Olympics 2012: Enthusiasm down
by Alice Moran in Life
Wed August 10, 8:41 p.m. BST
Three out of five British people are not enthusiastic about the Olympic Games which are taking place next year in London, our poll has discovered.
Feelings regarding the upcoming tournament, and the method by which tickets were allocated, are mainly negative. More than half of people are not confident that the London 2012 Olympic Games will leave a lasting legacy, and nearly three quarters think the allocation of tickets has been handled badly.
- 60% of British people say they are ‘not enthusiastic’ about the upcoming London 2012 Olympic Games
- Compared to 39% of people who say that they are enthusiastic
- 54% of people are not confident that the London 2012 Olympic Games will leave a lasting legacy for the country
- While 39% say that they are confident the Olympics will benefit the nation in the long run
- 72% of people say that the allocation of Olympic tickets has been handled badly
- While just 16% believe that ticket distribution was handled well
The poll comes as last week the one year countdown to the London 2012 Olympic Games was celebrated in the capital’s Trafalgar Square.
A crowd of up to 7,500 people joined in the countdown revelries which involved famous faces such as Princess Anne, Organising Committee chief Seb Coe and London Mayor Boris Johnson. The International Olympic Committee president Jacques Rogge paid tribute to Britain, calling it ‘a nation of inventors’ that came up with ‘modern sport and the concept of fair play’.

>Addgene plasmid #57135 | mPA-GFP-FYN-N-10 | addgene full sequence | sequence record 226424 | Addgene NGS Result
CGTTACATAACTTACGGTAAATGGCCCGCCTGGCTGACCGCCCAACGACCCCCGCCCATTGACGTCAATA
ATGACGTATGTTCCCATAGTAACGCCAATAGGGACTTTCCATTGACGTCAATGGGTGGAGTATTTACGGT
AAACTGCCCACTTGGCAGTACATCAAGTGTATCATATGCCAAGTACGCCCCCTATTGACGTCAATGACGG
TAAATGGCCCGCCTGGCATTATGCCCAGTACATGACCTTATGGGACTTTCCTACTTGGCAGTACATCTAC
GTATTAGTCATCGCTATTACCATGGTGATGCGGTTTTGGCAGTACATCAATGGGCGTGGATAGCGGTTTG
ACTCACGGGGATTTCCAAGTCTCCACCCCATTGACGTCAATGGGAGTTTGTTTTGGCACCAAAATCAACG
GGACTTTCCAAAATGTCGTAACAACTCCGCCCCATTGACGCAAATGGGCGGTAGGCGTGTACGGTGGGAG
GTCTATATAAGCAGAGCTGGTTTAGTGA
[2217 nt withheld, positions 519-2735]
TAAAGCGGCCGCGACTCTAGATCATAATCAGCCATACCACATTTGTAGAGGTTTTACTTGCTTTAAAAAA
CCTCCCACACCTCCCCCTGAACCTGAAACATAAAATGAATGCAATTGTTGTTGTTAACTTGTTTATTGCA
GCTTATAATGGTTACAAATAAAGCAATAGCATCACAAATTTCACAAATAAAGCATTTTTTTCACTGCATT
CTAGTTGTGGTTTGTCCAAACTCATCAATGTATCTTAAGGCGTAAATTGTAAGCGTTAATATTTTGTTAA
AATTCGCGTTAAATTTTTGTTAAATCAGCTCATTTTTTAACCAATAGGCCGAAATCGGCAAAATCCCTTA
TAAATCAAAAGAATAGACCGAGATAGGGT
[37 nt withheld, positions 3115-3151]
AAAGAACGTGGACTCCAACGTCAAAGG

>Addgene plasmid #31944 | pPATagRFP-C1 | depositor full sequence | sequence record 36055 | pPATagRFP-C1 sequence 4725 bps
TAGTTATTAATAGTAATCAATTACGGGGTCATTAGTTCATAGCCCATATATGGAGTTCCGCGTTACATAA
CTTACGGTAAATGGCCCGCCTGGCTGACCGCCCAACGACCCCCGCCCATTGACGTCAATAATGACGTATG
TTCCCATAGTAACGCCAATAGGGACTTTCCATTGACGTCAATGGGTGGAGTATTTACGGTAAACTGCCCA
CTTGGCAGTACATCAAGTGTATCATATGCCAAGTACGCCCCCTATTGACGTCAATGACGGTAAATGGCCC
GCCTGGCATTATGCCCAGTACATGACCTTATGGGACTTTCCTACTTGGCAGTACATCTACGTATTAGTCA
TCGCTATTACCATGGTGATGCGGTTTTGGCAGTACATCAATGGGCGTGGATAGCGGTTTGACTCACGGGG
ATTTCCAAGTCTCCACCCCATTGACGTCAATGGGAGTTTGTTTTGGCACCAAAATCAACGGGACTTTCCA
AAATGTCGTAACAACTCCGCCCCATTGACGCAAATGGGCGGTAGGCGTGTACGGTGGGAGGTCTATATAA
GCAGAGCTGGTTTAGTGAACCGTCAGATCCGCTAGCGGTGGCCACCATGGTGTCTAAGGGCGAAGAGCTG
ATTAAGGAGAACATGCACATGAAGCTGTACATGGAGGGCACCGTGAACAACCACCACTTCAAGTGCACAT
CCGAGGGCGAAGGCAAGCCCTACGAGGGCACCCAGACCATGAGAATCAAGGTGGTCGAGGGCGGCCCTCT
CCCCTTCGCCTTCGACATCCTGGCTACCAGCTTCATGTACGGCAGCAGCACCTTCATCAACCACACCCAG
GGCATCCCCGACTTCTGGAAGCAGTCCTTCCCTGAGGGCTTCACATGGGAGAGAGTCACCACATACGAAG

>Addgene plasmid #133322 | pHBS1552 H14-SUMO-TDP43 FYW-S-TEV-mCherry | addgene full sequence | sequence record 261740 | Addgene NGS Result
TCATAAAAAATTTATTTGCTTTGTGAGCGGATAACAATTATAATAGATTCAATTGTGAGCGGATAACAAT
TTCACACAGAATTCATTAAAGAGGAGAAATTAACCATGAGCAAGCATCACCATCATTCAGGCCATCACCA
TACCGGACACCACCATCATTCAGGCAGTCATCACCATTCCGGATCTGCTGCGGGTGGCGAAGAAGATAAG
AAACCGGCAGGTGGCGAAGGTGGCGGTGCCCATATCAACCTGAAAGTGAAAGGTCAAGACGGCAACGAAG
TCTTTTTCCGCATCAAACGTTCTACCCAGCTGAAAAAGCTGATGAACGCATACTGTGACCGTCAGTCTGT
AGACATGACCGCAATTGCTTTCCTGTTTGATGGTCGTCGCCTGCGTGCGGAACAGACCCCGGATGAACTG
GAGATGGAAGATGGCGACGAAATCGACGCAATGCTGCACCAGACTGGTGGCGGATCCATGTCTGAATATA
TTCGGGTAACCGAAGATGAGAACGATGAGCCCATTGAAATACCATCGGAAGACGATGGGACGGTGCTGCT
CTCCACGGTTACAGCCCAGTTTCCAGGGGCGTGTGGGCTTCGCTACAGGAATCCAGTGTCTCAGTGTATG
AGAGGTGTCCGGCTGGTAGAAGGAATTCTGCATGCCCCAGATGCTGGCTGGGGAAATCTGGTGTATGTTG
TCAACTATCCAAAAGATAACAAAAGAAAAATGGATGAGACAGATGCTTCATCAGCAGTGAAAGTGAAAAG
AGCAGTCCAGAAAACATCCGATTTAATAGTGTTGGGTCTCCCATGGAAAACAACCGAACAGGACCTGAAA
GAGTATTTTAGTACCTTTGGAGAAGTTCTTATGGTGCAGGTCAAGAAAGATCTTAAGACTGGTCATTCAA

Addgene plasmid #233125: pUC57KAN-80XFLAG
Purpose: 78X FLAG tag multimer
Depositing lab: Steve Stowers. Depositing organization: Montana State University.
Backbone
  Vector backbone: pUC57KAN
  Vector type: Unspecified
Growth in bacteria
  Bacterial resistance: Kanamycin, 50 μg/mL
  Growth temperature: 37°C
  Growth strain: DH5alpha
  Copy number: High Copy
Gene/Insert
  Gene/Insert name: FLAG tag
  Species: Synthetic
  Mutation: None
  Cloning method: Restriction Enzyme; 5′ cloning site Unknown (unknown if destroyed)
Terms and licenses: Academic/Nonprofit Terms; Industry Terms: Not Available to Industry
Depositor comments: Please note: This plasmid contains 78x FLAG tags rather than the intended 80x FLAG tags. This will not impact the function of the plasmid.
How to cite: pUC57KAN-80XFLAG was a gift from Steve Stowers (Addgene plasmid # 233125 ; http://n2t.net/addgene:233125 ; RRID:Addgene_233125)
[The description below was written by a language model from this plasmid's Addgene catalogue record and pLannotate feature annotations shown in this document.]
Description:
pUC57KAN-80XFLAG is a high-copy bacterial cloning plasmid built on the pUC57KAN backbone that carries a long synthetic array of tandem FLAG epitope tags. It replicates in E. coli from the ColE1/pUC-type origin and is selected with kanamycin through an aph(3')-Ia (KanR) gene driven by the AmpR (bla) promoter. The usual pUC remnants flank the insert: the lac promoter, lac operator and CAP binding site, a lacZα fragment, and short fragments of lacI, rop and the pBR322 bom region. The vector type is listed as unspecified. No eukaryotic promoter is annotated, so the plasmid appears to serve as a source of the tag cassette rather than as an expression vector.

He said: ‘Today, we invite 202 national Olympic committees to the 2012 Games. The athletes will be ready, and so will London.’
Johnson, who received the biggest cheers of the day, referred to the Olympic clock which stands in Trafalgar Square counting down the hours to the start of the Games: ‘We have a new monument, in this city, to the indomitability of London. A symbol of resilience to go with Nelson's Column or the Dome of St Paul's rising above the smoke of the Blitz. My friends, I give you, the Olympic clock.
Characteristically, Johnson joked, ‘No sooner had this masterpiece of the Swiss chronometer's art been installed, than it unexpectedly packed up. But, with the help of various Swiss chronometers, we got it going again didn't we!
He continued, ‘Nothing, and no-one, is going to stop us in our work of preparing London for the greatest event that has taken place in this city for the past 50 years.’
But our poll would suggest that not everyone is quite as excited; our poll of Londoners from early in June showed that the capital’s inhabitants were becoming less, rather than more, optimistic about the effects of the Games on London.